It’s a special “where are you now?” season at Ask a Manager, when I’m running updates from people who had their letters here answered in the past. Here are three updates from past letter-writers.
First of all, I want to thank you for your incredible advice on dealing with my old boss and his son (yes, I said OLD boss!).
I did end up asking a few others in the office about the situation and everyone said pretty much the same thing — that’s just how it is. Everyone was too scared to stand up to the boss and his family so nobody had ever said anything (ever!!) and I was advised to just ignore it. So I did and it kept happening and along with a few other reasons, including but not limited to lack of work, my taking on receptionist duties when I was hired to do architectural work, and the fact that I just wasn’t happy and depression from work was sinking into my personal life, I decided to leave not long after I sent you the original letter. I decided that I deserved so much better and staying there meant that I was accepting into my life things that felt toxic and made me a worse version of myself. I’m creative and passionate and I need to feel needed at my work.
I had only worked there for less than 6 months so I didn’t leave lightly and I fortunately interviewed many places before I decided on a position that met my standards for company culture, dynamic, and could help me reach my career goals. It was really hard to trust another employee after I felt like I had been lied to and tricked at my last company but I couldn’t have made a better decision in more perfect timing.
When COVID-19 hit and things started getting shut down in my city, my new company provided me with a full at-home workstation and equipment to do my job, while my old company provided its employees with nothing to help them and some even got laid off. I’m extremely grateful to have such an amazing opportunity and circumstance in this scary time. I will definitely still lean on your advice to learn from the situation and use what happened there to aid me in future discourse in my new work environment.
2. A student isn’t addressing my feedback on her work (#2 at the link)
This particular student disagreed with a lot of the advice that I gave her. I tried my best to explain my advice by giving her examples in her writing and explaining why my suggestions would help to make her writing better. In some cases she agreed, and in some cases she just did not agree. At first I took it more personally than I should, because I do care about her learning and her improving at writing. However, I eventually realized that in cases where she may not agree with me, I’m not obligated to keep giving her examples or explaining myself. In the end, people do what they think is best, and her writing is her writing, after all.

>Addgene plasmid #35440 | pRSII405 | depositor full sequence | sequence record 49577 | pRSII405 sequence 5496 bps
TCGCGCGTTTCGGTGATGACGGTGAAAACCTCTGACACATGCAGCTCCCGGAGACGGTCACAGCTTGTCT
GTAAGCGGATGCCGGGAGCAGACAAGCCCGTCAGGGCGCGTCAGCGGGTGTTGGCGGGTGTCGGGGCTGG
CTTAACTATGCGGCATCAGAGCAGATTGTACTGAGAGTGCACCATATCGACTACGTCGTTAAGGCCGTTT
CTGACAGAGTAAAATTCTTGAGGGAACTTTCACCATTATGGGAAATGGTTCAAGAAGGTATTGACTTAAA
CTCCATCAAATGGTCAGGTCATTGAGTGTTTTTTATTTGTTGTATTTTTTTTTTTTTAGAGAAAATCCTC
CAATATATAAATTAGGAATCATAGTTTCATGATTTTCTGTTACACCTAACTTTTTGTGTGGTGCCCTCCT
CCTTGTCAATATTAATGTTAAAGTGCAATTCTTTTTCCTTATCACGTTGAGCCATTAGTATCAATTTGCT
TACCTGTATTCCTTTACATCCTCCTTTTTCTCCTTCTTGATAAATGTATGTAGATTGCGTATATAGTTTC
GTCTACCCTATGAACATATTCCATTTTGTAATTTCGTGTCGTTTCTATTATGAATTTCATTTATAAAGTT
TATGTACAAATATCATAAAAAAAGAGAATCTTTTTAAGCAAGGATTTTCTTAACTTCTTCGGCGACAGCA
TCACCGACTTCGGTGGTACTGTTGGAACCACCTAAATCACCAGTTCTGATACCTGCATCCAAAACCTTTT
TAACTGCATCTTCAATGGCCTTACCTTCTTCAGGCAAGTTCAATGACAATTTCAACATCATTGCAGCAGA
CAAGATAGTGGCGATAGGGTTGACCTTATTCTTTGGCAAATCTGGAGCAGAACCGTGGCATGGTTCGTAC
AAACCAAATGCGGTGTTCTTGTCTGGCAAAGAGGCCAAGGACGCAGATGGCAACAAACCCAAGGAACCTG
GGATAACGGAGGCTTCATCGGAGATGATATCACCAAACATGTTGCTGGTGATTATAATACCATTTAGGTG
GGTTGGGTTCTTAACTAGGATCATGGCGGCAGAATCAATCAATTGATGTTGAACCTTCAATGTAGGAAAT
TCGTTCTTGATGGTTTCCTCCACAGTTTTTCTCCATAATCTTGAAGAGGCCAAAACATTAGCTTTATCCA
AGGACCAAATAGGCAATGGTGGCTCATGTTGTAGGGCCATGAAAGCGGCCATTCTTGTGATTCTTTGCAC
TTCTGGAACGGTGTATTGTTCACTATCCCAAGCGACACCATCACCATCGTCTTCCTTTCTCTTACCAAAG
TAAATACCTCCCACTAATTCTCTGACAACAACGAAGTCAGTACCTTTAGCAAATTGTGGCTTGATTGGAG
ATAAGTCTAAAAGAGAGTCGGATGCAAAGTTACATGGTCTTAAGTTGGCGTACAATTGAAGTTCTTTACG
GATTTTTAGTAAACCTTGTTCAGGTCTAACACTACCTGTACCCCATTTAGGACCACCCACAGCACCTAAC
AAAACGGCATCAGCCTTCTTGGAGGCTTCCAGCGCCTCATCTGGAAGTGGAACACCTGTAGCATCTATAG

Your advice and the readers’ advice did really help! I’ve since learned to stop taking disagreements personally, and to be better about providing feedback in a way that teaches but does not offend. I think that like writing, providing feedback is a learning process, and I’m going to keep working on getting better.
3. I don’t want to eat all my meals with my coworker when we travel together (#2 at the link)
The big twist was that Jane wound up bringing along a young woman that she was mentoring. At the end of the first day, I told both of them I was tired so my plans were to pick up food across the street and head to my room. I offered to bring them food back if they wanted but said otherwise they were on their own. Their response was… odd. A rushed response of how neither of them were planning on eating but both had their separate plans and would be fine. Ok, not my business, I was glad to be out of it.
The next morning was more oddness. The mentee joined me first and started telling me about her evening and then seemed to slip and mention that they had gone to dinner together. Ok, I still don’t care. But then Jane showed up and it was this stammering mess as she tried to pass off the dinner comment as a mistake and nothing really happened but they did wind up bumping into each other and it was just a quick bite… It was incredibly awkward! I didn’t mind the dinner at all but was uncomfortable at the obvious lying.
They spent most of the rest of the week together which made it easy to excuse myself. We did go out for Happy Hour one night and I considered that my obligation completed. Moving back to the office I’ve just been trying to distance myself from Jane as much as possible to avoid the drama and now everybody is working from home! We’ll be moving to different office locations soon and I hope that’s the end of it.
updates: the boss’s son who yells, the student who won’t take feedback, and more was originally published by Alison Green on Ask a Manager.